On July 15, 2013, the Food and Drug Administration (FDA) issued a draft guidance that describes the circumstances that, in the agency’s view, will constitute delaying, limiting or refusing the inspection of a drug manufacturing, processing, packing or holding facility.

Background

To evaluate whether a drug is in compliance with the Federal Food, Drug and Cosmetic Act (FD&C Act) and FDA regulations, FDA conducts establishment inspections. The Food and Drug Administration Safety and Innovation Act (FDASIA), which amended the FD&C Act, provides that a drug will be deemed to be adulterated if it “has been manufactured, processed, packed, or held in any factory, warehouse, or establishment and the owner, operator, or agent of such factory, warehouse, or establishment delays, denies, or limits an inspection, or refuses to permit entry or inspection.” FD&C Act § 501(j). Moreover, under the FD&C Act, it is a prohibited act to refuse to permit the inspection of a facility or to refuse access to or copying of any records necessary to conduct an inspection. See id. § 301(e)-(f). Persons who engage in prohibited acts are subject to criminal penalties. See id. § 303(a).

 The draft guidance issued by FDA describes four circumstances that the agency believes will constitute a violation of FD&C Act § 501(j):

  • Delaying a drug facility inspection;
  • Denying an inspection;
  • Limiting an inspection; and
  • Refusing to permit entry into or inspection of a drug facility.

Delaying an Inspection

Per the draft guidance, FDA may deem a drug to be adulterated if the drug facility’s owner, operator or agent causes the delay of an inspection. The draft guidance identifies three types of delay:

  1. Delay scheduling pre-announced inspections: FDA often contacts a drug facility’s management to schedule an inspection. The agency may determine that the facility is delaying the inspection if it (a) refuses to agree to a proposed inspection date without providing a reasonable explanation, (b) requests a later inspection date or (c) does not respond.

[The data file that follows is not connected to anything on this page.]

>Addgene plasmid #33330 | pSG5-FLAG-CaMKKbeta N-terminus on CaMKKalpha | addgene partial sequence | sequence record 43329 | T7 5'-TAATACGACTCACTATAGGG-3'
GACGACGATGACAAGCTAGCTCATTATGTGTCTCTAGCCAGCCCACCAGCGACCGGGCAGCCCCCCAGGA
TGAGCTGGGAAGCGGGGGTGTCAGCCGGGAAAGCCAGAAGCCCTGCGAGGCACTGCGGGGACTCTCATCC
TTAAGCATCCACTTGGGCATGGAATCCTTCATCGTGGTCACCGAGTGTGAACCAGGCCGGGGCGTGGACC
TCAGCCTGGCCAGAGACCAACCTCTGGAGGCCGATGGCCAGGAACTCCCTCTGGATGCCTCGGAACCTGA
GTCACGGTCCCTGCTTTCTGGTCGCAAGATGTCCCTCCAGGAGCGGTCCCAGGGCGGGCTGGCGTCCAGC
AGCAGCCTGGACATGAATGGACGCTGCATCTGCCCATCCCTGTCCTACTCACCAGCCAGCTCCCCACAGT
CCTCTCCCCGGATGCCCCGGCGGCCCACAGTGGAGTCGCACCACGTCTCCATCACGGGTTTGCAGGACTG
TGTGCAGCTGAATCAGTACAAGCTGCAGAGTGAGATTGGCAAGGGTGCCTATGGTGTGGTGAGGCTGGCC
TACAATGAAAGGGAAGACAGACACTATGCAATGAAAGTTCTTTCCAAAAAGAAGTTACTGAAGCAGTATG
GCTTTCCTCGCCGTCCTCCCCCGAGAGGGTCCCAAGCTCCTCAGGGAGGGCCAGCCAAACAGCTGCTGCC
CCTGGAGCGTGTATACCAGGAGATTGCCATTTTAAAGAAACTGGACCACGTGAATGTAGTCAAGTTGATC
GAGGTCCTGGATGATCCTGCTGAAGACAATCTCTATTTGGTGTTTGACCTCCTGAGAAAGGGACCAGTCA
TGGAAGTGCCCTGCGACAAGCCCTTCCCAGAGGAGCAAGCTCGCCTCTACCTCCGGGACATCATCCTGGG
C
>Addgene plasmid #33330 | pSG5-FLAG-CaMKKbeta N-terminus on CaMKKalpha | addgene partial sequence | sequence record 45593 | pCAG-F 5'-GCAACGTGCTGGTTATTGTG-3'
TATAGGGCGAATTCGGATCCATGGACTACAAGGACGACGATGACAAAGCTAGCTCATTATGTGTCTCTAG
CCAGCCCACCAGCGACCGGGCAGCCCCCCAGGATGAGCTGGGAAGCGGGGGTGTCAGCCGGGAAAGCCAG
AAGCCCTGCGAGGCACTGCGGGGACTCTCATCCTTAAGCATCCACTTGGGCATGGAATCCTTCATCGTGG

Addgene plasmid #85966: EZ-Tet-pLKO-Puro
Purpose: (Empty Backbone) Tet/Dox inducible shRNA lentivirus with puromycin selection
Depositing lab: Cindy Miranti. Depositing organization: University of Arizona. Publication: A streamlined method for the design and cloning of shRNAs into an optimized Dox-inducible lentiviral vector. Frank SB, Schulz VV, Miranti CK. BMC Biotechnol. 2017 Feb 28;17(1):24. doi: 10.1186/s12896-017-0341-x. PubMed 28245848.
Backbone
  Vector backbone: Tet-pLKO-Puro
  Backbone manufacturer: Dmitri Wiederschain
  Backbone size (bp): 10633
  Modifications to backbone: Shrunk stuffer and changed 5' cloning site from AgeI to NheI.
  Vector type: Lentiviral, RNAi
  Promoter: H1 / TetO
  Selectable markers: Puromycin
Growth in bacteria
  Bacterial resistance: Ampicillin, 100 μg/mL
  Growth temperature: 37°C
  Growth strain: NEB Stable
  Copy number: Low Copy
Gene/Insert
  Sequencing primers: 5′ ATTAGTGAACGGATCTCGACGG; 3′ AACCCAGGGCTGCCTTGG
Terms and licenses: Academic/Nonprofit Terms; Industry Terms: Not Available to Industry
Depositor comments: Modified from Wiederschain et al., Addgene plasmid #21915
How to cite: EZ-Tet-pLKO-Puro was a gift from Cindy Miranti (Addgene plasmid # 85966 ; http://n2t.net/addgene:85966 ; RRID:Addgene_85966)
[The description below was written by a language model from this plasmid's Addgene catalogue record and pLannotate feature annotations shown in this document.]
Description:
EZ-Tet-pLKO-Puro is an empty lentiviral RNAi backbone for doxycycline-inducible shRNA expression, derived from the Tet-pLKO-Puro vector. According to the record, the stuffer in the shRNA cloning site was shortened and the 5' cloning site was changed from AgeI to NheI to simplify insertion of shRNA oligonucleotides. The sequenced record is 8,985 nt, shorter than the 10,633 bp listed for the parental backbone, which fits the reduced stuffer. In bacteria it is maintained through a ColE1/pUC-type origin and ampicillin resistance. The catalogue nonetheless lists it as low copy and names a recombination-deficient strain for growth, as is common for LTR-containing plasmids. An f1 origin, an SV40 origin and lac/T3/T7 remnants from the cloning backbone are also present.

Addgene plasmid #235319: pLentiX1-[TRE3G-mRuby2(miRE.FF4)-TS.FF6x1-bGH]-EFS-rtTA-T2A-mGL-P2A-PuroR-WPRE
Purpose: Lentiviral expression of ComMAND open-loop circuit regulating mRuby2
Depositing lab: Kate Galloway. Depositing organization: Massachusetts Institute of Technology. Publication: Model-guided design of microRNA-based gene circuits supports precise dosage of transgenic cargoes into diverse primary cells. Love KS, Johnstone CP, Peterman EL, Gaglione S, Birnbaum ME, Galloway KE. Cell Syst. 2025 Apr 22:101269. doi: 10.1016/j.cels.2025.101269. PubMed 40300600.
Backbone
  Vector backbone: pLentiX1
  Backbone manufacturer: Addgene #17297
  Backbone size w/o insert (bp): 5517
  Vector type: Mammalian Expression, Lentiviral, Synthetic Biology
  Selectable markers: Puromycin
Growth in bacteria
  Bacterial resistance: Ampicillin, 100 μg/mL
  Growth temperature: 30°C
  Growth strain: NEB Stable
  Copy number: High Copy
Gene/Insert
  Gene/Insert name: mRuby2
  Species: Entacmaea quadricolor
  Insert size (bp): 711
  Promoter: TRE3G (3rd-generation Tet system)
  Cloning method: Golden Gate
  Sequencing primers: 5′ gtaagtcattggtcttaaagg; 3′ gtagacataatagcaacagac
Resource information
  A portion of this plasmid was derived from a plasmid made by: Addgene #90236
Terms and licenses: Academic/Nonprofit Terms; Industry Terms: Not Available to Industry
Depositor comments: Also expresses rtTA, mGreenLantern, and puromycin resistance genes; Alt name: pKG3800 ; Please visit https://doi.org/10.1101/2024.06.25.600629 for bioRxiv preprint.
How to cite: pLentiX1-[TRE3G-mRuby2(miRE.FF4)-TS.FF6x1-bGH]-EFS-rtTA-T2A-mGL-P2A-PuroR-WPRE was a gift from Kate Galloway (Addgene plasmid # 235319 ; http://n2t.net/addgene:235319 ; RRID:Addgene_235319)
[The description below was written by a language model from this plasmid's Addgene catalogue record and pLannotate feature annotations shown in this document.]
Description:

2. Delay during inspections: Actions taken by a facility’s owner, operator or agent either before or after the beginning of an inspection that impede an FDA investigator from performing the inspection may be considered delaying the inspection.
  3. Delay producing records: A critical aspect of FDA’s inspection is the review and collection of certain records bearing on whether a drug is adulterated, misbranded or otherwise in violation of the FD&C Act and FDA regulations. A delay in producing such records to FDA, without reasonable explanation, may be considered delaying the inspection.

Denial of Inspection

FDA may deem a drug to be adulterated when the behavior of an owner, operator or agent of a drug facility prevents an authorized FDA representative from conducting or completing an inspection.

Limiting of Inspection

FDA may deem a drug to be adulterated when an owner, operator or agent of a drug facility prevents an authorized FDA representative from conducting an inspection to the extent allowable under the law. The draft guidance identifies three types of limitations:

  1. Limiting access to facilities and/or manufacturing processes: Prohibiting an FDA representative from obtaining reasonable access to an area of the site that FDA is entitled to inspect may be considered limiting the inspection.
  2. Limiting photography: Preventing photography by an FDA investigator may be considered a limitation if such photographs are determined by the investigator to be necessary to conducting the inspection.
  3. Limiting access to or copying of records: Preventing an FDA inspector from accessing or copying records that FDA is entitled to inspect, including failing to provide records that FDA requests, may be considered limiting the inspection.

Refusal to Permit Entry or Inspection

Finally, FDA may deem a drug to be adulterated if the owner, operator or agent of a drug facility does not take affirmative steps to permit an inspection. The draft guidance states that “refusal” includes passive behavior and nonaction that results in the inability to enter or inspect a facility.